The U.S. and European Oil Giants Cut Production

by Wall Street Rebel | Michael London | 10/14/2021 11:37 AM
The U.S. and European Oil Giants Cut Production

The United States will become more dependent on foreign energy in the coming years. The U.S. has called on OPEC and its allies to boost supply to help down oil and gasoline costs, even as it seeks to limit new oil and gas drilling on federal lands and oceans.

 

Government-owned energy firms in the Middle East, Africa, and Latin America are boosting oil and natural gas output at the same time as U.S. and European companies are cutting down on supply due to climate concerns.

After years of increasing production of oil and gas, Western energy behemoths like BP, Royal Dutch Shell, Exxon Mobil, and Chevron are slowing down output as they transition to renewable energy sources or reduce expenses as a result of the pandemic's financial toll.

However, this does not necessarily imply that the globe will have less oil.

This is because state-owned oil firms in the Middle East, North Africa, and Latin America are taking advantage of the reductions in production by investor-owned oil companies by increasing their own output.

Because of this massive shift, the United States could reverse a decade-long trend of rising domestic oil and gas production that has turned the country into a net exporter of oil, gasoline, natural gas and other petroleum products. It could also make the country more reliant on the Organization of Petroleum Exporting Countries (OPEC), authoritarian leaders, and politically unstable countries.

In light of the government's drive to expand oil and gas production, it may take decades before global fossil fuel supplies begin to diminish, barring a significant fall in demand for such fuels.

President Biden has essentially embraced the notion that the United States would be increasingly reliant on foreign oil in the coming years, at least for the foreseeable future.

His administration has called on the Organization of the Petroleum Exporting Countries (OPEC) and its allies to increase output to help bring down growing oil and gasoline prices, even as it attempts to restrict the expansion of oil and gas production on federal lands and seas.

Because of two competing objectives, the administration's approach is shaped by these two considerations:

Vice President Joe Biden wants the world to abandon its reliance on fossil fuels while safeguarding American consumers from a rise in energy costs.

To achieve both goals in the short term will be difficult because most people will be unable to easily replace internal combustion engine automobiles, gas furnaces, and other fossil-fuel-based products with versions that run on electricity generated by wind turbines, solar panels, and other renewable energy sources.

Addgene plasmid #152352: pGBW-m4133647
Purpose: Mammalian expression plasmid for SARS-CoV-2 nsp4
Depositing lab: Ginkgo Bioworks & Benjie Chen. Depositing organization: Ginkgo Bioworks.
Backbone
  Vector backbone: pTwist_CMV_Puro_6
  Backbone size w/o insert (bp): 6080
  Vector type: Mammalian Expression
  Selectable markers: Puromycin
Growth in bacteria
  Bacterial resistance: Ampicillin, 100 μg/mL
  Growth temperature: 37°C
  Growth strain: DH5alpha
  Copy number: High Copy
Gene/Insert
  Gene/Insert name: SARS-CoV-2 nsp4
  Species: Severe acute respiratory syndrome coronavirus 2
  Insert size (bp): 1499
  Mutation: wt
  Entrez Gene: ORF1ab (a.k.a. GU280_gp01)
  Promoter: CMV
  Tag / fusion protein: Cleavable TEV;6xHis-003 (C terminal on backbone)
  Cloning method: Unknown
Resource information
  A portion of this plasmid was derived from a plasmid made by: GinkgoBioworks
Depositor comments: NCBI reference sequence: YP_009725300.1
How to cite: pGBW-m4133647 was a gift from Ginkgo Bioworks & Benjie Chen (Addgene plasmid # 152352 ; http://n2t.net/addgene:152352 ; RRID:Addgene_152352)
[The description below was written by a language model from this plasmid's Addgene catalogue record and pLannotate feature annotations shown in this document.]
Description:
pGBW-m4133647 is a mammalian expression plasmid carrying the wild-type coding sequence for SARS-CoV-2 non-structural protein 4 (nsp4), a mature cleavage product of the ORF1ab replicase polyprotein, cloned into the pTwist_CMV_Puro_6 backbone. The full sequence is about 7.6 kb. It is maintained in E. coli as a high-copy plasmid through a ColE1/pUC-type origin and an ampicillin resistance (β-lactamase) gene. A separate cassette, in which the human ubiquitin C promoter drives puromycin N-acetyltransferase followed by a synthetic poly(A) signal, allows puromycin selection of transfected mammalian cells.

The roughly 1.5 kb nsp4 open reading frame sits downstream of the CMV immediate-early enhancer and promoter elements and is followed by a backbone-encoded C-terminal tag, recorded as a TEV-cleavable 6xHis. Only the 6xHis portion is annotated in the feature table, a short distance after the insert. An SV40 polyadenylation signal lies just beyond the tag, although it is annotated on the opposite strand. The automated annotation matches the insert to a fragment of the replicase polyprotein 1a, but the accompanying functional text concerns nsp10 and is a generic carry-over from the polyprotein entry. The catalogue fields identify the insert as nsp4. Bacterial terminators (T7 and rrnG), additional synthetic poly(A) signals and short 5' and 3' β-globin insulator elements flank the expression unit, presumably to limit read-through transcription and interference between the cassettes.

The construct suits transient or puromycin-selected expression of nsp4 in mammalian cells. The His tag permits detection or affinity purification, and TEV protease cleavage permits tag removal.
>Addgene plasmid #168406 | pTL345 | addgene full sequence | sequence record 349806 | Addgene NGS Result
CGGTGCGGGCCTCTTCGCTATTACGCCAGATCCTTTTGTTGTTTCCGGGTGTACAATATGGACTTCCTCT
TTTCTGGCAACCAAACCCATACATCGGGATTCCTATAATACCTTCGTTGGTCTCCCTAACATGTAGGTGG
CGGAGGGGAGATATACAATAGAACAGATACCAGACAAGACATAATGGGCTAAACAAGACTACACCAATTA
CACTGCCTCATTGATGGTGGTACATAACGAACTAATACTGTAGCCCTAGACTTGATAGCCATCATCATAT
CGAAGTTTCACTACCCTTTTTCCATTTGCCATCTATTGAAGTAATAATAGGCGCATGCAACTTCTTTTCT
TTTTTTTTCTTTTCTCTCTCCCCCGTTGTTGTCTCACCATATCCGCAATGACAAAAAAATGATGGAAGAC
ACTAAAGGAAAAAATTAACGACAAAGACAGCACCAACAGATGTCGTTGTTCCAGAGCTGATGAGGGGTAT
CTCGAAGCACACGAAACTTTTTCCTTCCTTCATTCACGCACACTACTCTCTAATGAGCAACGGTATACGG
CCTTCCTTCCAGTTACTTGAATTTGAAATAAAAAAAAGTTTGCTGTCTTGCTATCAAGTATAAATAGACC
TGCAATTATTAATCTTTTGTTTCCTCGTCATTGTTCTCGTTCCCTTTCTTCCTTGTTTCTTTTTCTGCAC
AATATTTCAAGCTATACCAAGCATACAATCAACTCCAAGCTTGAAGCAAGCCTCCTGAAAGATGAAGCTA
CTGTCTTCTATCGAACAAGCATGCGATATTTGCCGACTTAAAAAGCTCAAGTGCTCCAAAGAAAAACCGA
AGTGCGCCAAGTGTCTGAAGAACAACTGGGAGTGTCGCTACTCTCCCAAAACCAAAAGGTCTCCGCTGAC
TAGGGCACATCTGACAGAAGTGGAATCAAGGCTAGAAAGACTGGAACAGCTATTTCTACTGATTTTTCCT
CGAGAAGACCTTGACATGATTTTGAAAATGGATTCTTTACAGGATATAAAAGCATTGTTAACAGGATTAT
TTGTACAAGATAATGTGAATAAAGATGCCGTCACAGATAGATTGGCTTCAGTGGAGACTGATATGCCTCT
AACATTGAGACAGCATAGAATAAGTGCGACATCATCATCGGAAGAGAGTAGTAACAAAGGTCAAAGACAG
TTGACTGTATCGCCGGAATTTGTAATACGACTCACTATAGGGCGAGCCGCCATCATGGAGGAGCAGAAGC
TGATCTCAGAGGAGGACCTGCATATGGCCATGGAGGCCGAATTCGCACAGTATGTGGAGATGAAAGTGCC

Western oil corporations are also under pressure from investors and environmental activists calling for a swift shift away from fossil fuels to renewable energy.

Some oil producers in the United States have said that they are hesitant to increase their investments because they are concerned that oil prices may fall again or because banks and investors are less inclined to fund their businesses.

Consequently, some fossil fuel companies are selling up portions of their empires or simply investing less money in developing new oil and gas resources.

This has provided a significant opportunity for state-owned oil firms, which are not subject to the same level of regulatory pressure to cut emissions. However, some are investing in clean energy.

In reality, their political masters often encourage these oil firms to boost output to assist in debt repayment, funding of government initiatives, and the creation of new employment.

It has been stated by Saudi Aramco, the world's largest oil producer, that it intends to expand oil production capacity by at least a million barrels per day, to 13 million barrels per day, to compete with other countries for market share.

This year, Aramco boosted its exploration and production spending by $8 billion, bringing the total amount invested to $35 billion.

The Saudi Arabian oil company Aramco not only has enormous reserves, but it can also produce oil at a lower cost than Western corporations since its crude is comparatively simple to extract from the earth's crust.

In other words, even if demand for oil falls as a result of the fast transition to electric vehicles and trucks, Aramco will most likely be able to continue pumping oil for years or decades longer than many Western energy firms.

"The state-owned enterprises are going their own way," said Rene Ortiz, a former OPEC secretary general who also served as Ecuador's energy minister.

It doesn't matter to them that political pressure is being applied across the globe to reduce emissions.

State-owned oil firms in countries such as Kuwait, the United Arab Emirates, Iraq, Libya, Argentina, Colombia, and Brazil aim to boost their production volumes.

Energy analysts predict that if oil and natural gas prices continue to climb or perhaps rise higher, more oil-producing countries may be enticed to increase their production.

President Biden has basically accepted the idea that the United States would become more dependent on foreign oil in the next years, if not for the foreseeable future, then for the foreseeable future.

As part of its efforts to limit the expansion of oil and gas production on federal lands and seas, his administration has called on the Organization of the Petroleum Exporting Countries (OPEC) and its allies to increase output to help bring down rising oil and gasoline prices, while also calling for an increase in production from OPEC and its allies.